Mayor Andre Dickens has tapped local land use and zoning expert Jahnee Prince to helm Atlanta’s Department of City Planning, sending local urbanists and municipal leaders into a frenzy of anticipation and speculation about her goals for updating the city’s outdated zoning code.

Prince will bring more than 25 years of urban planning experience to the city of Atlanta. Currently, she’s the entitlements director at law firm Parker Poe Adams & Bernstein, helping real estate developers, solar companies, and other clients navigate planning laws. Before that, she served as DeKalb County’s deputy director of planning and sustainability, and she held a variety of other planning and development jobs before that.

When she starts at City Hall on Sept. 26, Prince will be charged with rewriting Atlanta’s outdated zoning code—a mission her predecessor, Tim Keane, embarked on before he left in February for a planning job in Boise, Idaho. The city’s current zoning ordinance was written more than three decades ago.

Keane aimed to reimagine residential zoning laws to foster more density and diversity of housing types in hopes of expanding affordable housing options, even saying he would do away with regulations that dictated suburban-style, single-family-only housing development.

It’s unclear, though, what Prince’s urban design approach will be once she takes office. She declined to comment for this story, saying she wants to wait until she’s sworn in and meets her new team. Dickens’ office also declined to comment.

Although they conceded that they were unfamiliar with Prince’s work, the urbanist bloggers at nonprofit ThreadATL seized on a glaring lack of reference to the zoning code rewrite in the mayor’s announcement of her appointment on Thursday.

ThreadATL co-founder Matthew Garbett told Atlanta Civic Circle this made him “cautiously pessimistic” about the Dickens administration’s goals with the new hire.

“How the hell does the most important thing before the planning department not make an appearance?” he said. “That really demonstrates the low priority of this zoning change in the administration and forebodes no real substantive changes.”

Darin Givens, another ThreadATL co-founder, echoed Garbett’s concerns, saying, “All we can judge at this point is the press release, and it’s very concerning that it contains no vision for the city’s future regarding the zoning rewrite.”

Givens also pointed out that city officials on Aug. 25 canceled the planning department’s Zoning Rewrite Workshop for the community, scheduled for Aug. 30, claiming they wanted to wait until a new commissioner was named. 

That the zoning overhaul wasn’t mentioned, he said, “certainly raises concerns about how supportive Dickens will be of essential, bold ideas for the city that come out of that department.”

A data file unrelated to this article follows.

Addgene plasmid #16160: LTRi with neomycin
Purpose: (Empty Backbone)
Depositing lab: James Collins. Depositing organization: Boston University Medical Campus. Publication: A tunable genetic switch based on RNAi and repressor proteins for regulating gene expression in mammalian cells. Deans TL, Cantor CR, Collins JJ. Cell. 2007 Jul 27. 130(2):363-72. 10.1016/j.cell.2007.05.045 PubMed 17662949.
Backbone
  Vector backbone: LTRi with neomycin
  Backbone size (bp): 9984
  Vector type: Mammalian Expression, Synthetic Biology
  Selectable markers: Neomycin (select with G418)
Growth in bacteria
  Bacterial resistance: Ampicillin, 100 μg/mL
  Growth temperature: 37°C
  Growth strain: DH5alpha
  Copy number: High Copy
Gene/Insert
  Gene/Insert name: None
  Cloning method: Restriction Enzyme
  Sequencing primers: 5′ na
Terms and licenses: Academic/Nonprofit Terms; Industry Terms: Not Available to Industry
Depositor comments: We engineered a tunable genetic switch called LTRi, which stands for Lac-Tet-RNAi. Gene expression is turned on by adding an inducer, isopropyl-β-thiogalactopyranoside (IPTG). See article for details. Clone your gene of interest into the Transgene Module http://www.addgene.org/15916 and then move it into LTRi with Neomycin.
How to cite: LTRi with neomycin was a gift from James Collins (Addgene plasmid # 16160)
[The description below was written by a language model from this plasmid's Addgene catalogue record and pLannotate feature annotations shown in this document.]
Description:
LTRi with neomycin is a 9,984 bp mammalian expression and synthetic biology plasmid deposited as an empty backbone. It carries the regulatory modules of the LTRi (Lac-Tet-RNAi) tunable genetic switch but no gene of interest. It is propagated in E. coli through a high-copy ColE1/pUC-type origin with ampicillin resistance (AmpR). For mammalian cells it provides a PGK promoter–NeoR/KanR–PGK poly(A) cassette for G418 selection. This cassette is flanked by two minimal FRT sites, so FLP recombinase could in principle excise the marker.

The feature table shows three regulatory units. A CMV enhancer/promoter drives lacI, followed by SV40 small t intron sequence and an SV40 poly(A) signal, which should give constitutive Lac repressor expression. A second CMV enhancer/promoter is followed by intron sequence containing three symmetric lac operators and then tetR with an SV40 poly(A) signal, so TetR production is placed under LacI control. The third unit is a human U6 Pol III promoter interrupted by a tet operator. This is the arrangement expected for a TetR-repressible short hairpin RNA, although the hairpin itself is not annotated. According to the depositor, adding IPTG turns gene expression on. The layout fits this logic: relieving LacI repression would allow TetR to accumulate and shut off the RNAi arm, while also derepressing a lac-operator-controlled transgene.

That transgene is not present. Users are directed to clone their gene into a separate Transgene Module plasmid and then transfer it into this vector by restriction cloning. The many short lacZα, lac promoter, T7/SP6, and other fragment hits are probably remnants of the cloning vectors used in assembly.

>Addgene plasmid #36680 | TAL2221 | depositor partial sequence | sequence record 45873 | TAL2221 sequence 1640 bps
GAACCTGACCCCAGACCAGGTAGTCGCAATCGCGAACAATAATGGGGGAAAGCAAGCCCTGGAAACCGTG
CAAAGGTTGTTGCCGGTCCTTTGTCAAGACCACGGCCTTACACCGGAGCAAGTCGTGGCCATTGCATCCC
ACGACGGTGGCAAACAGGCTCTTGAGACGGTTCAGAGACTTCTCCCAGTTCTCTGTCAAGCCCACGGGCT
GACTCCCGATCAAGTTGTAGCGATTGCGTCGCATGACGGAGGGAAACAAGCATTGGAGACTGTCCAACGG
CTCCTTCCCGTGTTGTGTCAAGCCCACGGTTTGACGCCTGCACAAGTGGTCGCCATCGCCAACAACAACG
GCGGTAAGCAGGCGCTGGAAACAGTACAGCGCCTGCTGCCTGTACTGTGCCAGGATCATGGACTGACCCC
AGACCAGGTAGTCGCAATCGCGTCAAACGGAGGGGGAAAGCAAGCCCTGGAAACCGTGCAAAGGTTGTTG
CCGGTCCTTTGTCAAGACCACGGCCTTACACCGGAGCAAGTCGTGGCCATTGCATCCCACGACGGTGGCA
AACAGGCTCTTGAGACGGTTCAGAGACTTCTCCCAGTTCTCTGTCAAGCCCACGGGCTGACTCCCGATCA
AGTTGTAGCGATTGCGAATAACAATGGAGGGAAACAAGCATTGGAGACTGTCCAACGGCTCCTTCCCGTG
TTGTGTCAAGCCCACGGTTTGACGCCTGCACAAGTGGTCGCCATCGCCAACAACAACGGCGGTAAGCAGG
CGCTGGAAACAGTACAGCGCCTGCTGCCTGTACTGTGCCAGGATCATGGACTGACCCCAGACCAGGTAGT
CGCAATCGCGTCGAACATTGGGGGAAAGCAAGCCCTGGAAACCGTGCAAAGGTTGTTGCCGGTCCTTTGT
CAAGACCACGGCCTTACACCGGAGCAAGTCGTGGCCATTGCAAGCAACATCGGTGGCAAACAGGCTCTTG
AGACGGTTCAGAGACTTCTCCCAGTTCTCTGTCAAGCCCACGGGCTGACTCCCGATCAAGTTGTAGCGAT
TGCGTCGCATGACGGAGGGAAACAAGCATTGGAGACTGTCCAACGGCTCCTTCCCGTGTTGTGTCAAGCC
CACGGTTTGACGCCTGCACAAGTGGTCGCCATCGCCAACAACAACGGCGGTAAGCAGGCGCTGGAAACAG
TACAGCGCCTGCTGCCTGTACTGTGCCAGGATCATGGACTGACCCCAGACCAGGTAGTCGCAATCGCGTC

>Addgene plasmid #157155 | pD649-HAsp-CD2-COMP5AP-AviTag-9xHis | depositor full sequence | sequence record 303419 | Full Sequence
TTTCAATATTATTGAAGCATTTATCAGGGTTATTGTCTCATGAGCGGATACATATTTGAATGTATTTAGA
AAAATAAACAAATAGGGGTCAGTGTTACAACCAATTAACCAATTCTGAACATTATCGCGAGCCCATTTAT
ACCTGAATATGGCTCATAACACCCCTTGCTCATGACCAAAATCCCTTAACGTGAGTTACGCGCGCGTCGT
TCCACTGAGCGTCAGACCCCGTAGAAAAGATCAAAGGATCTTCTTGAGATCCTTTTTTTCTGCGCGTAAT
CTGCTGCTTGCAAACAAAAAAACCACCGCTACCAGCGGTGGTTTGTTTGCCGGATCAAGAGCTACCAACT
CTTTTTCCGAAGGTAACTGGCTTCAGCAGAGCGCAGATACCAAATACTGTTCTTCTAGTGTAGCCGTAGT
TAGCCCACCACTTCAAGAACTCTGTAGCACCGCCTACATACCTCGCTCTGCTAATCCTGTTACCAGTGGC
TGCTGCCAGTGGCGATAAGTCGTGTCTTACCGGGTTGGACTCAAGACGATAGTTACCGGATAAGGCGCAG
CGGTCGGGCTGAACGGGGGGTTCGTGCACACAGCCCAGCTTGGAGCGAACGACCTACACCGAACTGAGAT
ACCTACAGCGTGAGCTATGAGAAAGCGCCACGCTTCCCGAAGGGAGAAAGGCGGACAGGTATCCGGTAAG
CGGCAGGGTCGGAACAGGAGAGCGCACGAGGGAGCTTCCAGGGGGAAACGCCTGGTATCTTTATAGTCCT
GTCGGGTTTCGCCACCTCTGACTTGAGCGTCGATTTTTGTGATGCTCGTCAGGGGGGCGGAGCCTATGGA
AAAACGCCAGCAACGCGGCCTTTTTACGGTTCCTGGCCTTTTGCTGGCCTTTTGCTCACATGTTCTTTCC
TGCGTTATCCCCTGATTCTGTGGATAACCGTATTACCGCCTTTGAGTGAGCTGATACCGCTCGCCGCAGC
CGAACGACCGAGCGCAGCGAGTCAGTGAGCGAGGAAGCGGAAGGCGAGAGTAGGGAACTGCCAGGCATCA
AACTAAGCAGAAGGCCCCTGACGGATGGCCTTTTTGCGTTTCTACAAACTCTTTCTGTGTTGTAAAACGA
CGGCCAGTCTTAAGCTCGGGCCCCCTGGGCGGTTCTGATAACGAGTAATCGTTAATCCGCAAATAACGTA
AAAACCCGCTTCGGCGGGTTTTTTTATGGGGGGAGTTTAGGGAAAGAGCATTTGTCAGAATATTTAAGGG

But after nearly seven months without a planning department leader, it’s positive that at least Atlanta has filled the vacancy, said Alison Grady, a co-founder and board member of urbanist advocacy group Abundant Housing Atlanta.

“I’m excited that, after a long wait, we finally have a planning commissioner,” she told Atlanta Civic Circle in an email.

“Atlanta is at a pivotal crossroads, and we have a clear choice to make: Do we want to be a city where anyone who wants to live in Atlanta can create a home here, regardless of income? Or do we want to stay on our current trajectory, and become less and less affordable, and accessible to fewer and fewer people?” 

Grady added that she’s eager to work with Prince “to ensure that we choose option No. 1.”

City Councilmember Amir Farokhi unsuccessfully pushed legislation last year that would have begun Keane’s zoning code revamp by making some residential land welcoming to accessory dwelling units—like garage apartments or tiny homes in backyards—and eliminating parking space minimums.

“We have work to do,” he said in a text. “Our zoning code is overly complicated, decades too old, and not designed to manage the growth we have seen.”

Farokhi’s proposal was effectively killed in December, hobbled by pushback from most of Atlanta’s 25 neighborhood planning units and some councilmembers. He said he intends to work with Prince to create a new zoning code that addresses the city’s fast-growing population and responds to its rapidly rising housing costs. 

Dustin Hillis, another city councilmember, said he hopes Prince will also help ratchet up the city’s permitting processes, which have been strained by the COVID-19 pandemic.

And City Councilmember Matt Westmoreland emphasized the importance of Prince’s new role as the overseer of the zoning code rewrite. “This is an incredibly important process that will dictate how and where we grow in the decades ahead,” he said.